The Skin I Live In

*Have done my best to avoid spoilers. No easy task with this movie – for realz.

One of the central characters of this film is skin. It’s featured prominently in every scene, with close-ups that reveal every line and pore, or in the case of the beautiful Vera (Elena Anaya), a complexion that is almost inhumanly perfect. Her skin is so stunning it shames the rest of us for not having our dermatologist on speed dial. But we quickly learn that her unblemished, milky skin looks a little TOO perfect for good reason. And the reason is the mad scientist, Dr. Robert Ledgard (Antonia Banderas), the brilliant plastic surgeon who keeps her locked up in his incredible mansion. She is both his prisoner and his love. She makes for a very beautiful and adoring lab rat.

Skin. La pielPedro Almodovar‘s latest work, The Skin I Live In, would be nothing without it. The weathered, dark, handsome Ledgard is a stark contrast to Vera’s porcelain-like face and body, so perfect that she wears a full body suit for protection, a “second skin” prescribed to her by her somewhat over-attentive doctor.

Scars, bullet wounds, knife punctures, and even tattoos and wrinkles are jarring and unwelcome for the viewer after setting site on Vera. Tattoos are ubiquitous these days, and with a small, understated one, most of us wouldn’t glance twice. But the black, inky scrawl tattooed on the dark skin of the songstress during the party scene is the first we see in the film and therefore captivating in that context. The faceless nudes in the artwork on Dr. Ledgard’s wall carry a darker, more sinister significance as the story develops. The mass of chalky, mutilated flesh of a severe burn victim is the root of all the films problems.

Sure, it’s what’s inside that counts, but this suspense thriller proves that the outside counts for an awful lot, too. Maintaining inner peace and mental health is hard to do when we don’t recognize our own face. Vera uses yoga and meditation to stay centered and to protect her inner self. With Dr. Plastic playing experiment-of-the-week on her, she has only the deepest parts of herself to remind her where she came from. By the end of the film, her pristine face has lost some of its allure because the viewer is too aware of the troubled soul beneath it.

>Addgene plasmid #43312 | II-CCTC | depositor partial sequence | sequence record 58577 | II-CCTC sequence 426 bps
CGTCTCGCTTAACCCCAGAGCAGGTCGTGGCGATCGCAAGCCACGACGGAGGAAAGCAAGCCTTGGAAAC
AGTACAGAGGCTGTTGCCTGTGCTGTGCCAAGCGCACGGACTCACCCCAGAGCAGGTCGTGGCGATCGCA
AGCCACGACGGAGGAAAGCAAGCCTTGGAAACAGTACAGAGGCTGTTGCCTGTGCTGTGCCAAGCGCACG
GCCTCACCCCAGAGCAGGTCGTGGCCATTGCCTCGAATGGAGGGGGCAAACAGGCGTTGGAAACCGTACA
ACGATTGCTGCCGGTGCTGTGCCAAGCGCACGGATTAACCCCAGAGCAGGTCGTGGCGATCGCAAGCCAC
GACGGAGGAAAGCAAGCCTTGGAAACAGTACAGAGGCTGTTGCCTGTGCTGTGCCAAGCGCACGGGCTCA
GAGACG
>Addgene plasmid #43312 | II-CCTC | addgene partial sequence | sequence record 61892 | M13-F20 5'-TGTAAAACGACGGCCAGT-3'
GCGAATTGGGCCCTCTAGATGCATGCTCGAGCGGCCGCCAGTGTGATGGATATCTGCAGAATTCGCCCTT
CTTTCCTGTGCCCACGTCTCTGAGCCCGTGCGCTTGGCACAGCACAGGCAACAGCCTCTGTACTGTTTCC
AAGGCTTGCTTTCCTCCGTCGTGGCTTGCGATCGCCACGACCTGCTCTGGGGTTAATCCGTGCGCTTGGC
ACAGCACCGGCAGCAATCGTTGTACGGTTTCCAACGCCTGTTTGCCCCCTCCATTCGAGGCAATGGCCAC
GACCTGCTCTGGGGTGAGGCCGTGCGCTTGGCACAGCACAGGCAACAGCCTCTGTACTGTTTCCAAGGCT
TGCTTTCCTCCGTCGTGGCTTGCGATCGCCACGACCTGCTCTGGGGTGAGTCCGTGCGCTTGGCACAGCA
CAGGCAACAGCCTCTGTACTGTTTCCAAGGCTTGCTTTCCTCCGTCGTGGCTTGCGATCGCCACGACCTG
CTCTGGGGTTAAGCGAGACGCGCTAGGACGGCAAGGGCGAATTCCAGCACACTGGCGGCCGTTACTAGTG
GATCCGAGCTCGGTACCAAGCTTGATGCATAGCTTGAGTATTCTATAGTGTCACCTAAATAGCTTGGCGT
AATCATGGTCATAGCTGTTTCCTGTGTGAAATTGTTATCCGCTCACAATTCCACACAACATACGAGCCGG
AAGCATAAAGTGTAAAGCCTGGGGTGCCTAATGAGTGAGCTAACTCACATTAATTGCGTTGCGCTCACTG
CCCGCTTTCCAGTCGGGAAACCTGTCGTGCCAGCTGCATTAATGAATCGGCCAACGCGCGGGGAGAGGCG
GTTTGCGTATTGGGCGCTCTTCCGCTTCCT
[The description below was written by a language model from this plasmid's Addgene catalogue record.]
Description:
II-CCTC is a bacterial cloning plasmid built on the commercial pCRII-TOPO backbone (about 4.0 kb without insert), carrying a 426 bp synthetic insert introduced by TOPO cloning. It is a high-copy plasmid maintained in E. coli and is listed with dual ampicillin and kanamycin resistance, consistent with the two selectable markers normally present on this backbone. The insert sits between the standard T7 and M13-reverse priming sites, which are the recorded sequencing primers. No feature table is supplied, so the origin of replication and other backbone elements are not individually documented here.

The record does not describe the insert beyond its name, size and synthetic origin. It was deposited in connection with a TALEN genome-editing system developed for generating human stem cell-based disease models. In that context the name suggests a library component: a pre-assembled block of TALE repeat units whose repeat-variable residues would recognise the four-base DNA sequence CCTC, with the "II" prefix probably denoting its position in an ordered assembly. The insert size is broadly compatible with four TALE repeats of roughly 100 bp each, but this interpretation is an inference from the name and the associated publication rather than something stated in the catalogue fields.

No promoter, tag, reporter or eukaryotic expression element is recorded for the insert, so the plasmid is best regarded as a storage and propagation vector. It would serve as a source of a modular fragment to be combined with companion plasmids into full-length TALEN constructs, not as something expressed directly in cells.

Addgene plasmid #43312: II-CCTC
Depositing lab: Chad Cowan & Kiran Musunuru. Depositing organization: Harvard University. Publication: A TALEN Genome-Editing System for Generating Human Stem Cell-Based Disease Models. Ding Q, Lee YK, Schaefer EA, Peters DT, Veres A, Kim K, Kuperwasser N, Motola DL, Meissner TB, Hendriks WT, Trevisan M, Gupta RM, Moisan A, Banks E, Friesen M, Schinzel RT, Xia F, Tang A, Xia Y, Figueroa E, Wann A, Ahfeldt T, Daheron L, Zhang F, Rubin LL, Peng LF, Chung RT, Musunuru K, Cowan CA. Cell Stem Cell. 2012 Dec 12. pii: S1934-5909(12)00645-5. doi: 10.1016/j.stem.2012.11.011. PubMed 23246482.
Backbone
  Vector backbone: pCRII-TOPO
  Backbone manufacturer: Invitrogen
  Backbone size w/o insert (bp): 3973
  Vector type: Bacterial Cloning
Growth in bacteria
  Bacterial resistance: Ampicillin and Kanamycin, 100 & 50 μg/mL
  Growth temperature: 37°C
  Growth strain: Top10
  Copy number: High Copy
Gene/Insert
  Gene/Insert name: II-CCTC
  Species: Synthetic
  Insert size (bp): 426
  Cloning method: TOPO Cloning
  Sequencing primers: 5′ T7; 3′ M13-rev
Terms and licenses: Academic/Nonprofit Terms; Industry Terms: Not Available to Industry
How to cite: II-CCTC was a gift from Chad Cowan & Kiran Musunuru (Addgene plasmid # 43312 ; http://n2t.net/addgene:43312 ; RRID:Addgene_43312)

This is not the first time Almodovar’s collaborated with Banderas, and hopefully it won’t be the last because this pair make Johnny Depp and Tim Burton look like Ernie and Burt. The last time these two teamed up was the 1990 film Tie me up! Tie me down! that explores the same Stockholm Syndrome issues of love and imprisonment that we see in The Skin I Live In.

Almodovar tackles age-old themes, including identity, gender, guilt, revenge and voyeurism. But the execution feels somehow different, giving the audience a fresh and twisted viewpoint. He turns the rape revenge genre upside down, casts a jarring perspective on sexuality and identity, and fuses realism and sci-fi without skimping on emotional intensity.

Much of the style choices and plot devices seem straight out of a Hitchcock movie – the pace and the arc, the wide-eyed close-ups and claustrophobic spaces, not to mention the many hidden revolvers, in drawers, in purses, and under bedsheets. He uses these classic tropes but he’s made them his own. The gift of the auteur.